Brussels — EU leaders must nominate next week a new head of the European Commission, the incumbent and only likely candidate Jose Manuel Barroso insisted Wednesday, rejecting calls to delay the decision.
Barroso, who is the only candidate with any real chance to lead the EU’s executive arm for the next five years, said the decision must be made on the basis of the bloc’s current treaty, and not the new one that could enter force next year.
"It’s up to the council (of EU nations) and the European parliament to decide, of course based on the treaty, and the treaty in force at the moment is the Treaty of Nice," he told reporters.
"The decisions we take in the European Union should always respect the treaty," said Barroso, whose conservative allies were returned as the biggest bloc in the European parliament in the June 4-7 elections.
EU leaders were due to nominate Barroso at their summit in Brussels on June 18-19, but Chancellor Angela Merkel signalled Tuesday that Germany wants the decision put off.
However Swedish Prime Minister Fredrik Reinfeldt, whose country takes over the EU’s rotating presidency from the Czech Republic on July 1, gave his backing to the former Portuguese premier.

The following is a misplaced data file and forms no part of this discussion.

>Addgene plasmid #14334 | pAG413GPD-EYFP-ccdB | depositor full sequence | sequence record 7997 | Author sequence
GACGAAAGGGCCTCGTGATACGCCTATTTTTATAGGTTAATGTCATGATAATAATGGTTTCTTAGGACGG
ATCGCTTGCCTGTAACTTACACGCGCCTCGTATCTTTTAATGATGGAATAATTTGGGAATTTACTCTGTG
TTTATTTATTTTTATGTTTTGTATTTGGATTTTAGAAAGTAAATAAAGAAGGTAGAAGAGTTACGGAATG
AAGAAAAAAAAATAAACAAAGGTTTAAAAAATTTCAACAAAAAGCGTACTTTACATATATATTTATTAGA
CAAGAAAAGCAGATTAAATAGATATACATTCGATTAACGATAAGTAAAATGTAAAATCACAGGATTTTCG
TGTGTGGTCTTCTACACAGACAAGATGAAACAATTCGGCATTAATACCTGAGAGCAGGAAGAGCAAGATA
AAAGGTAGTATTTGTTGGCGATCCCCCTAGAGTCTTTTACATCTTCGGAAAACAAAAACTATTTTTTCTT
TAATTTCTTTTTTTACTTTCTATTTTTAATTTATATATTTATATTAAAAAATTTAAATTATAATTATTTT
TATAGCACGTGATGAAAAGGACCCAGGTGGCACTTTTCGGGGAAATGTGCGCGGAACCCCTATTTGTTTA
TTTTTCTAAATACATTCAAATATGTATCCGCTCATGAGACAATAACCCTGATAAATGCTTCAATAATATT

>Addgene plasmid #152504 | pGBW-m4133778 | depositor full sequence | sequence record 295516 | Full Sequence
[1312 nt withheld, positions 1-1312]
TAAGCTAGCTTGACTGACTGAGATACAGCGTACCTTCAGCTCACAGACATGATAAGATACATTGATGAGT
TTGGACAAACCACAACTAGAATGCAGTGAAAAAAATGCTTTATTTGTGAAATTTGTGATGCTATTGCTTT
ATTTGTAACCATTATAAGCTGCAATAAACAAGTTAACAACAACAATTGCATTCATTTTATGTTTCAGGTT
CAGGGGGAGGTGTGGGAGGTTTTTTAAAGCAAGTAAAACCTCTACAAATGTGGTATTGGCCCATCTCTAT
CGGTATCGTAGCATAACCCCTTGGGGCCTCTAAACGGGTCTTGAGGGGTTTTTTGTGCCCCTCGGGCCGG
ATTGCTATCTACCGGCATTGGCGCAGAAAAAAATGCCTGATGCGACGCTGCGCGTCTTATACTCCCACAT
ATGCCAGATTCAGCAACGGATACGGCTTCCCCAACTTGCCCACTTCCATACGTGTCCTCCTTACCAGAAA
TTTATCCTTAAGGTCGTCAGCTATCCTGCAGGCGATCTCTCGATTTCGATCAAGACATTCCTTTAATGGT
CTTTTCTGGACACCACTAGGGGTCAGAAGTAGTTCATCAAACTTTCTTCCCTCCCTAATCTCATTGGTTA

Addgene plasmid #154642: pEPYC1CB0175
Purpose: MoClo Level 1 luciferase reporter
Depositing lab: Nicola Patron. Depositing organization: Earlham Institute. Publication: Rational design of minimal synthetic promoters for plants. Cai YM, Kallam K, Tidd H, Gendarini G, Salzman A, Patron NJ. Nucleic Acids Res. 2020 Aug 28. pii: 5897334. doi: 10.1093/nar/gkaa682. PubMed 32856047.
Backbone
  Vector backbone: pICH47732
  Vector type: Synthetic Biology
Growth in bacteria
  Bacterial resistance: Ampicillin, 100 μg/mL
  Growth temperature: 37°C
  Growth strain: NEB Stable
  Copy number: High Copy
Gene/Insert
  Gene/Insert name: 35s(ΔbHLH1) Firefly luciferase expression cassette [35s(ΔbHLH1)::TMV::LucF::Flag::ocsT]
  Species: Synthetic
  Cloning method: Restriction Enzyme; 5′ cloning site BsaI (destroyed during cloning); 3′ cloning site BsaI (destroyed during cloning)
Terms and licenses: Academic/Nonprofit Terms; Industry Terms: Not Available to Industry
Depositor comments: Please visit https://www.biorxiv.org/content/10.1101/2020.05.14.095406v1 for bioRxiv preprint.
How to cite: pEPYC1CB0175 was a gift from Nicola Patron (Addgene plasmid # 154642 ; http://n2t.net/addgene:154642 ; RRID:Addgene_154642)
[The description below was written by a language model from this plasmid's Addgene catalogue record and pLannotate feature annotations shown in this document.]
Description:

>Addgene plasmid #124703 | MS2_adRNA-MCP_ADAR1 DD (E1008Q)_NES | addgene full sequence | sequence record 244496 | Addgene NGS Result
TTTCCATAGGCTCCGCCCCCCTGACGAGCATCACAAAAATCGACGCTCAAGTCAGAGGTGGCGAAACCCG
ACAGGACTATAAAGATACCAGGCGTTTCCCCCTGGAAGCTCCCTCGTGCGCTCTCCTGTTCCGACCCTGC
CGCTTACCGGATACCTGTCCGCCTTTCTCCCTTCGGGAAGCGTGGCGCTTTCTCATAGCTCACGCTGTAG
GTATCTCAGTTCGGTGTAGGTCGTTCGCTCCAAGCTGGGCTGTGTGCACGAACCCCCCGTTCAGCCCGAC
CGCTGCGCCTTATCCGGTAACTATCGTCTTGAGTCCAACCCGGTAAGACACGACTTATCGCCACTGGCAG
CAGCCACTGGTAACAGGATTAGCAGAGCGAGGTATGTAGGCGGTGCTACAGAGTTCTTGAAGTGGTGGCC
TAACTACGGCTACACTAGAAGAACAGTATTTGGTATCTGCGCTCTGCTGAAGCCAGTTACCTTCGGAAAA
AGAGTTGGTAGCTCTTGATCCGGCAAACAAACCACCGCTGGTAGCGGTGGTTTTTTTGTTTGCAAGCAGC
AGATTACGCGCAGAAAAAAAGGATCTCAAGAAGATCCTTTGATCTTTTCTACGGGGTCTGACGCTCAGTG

Any delay could hurt Barroso’s chances of returning as head of the commission — an institution of political appointees that is guardian of the EU treaties, proposes legislation and polices competition issues.
It will have an annual budget next year of 138 billion euros.
The EU has almost doubled in size since the Nice Treaty was agreed but it has continued to limp along with the blueprint, awaiting ratification of the Lisbon Treaty of reforms, which pro-Europeans hope will enter force next year.
"The European parliament was elected according to the Nice Treaty," said Barroso, whose current mandate expires at the end of October.
"We cannot take decisions against the treaties, and we cannot take decisions that are based on treaties that have not been approved. It would be undemocratic," he said.
Voters in Ireland rejected the Lisbon Treaty in a referendum last year, but they are expected to hold a new plebiscite in October, with surveys suggesting it will pass the second time.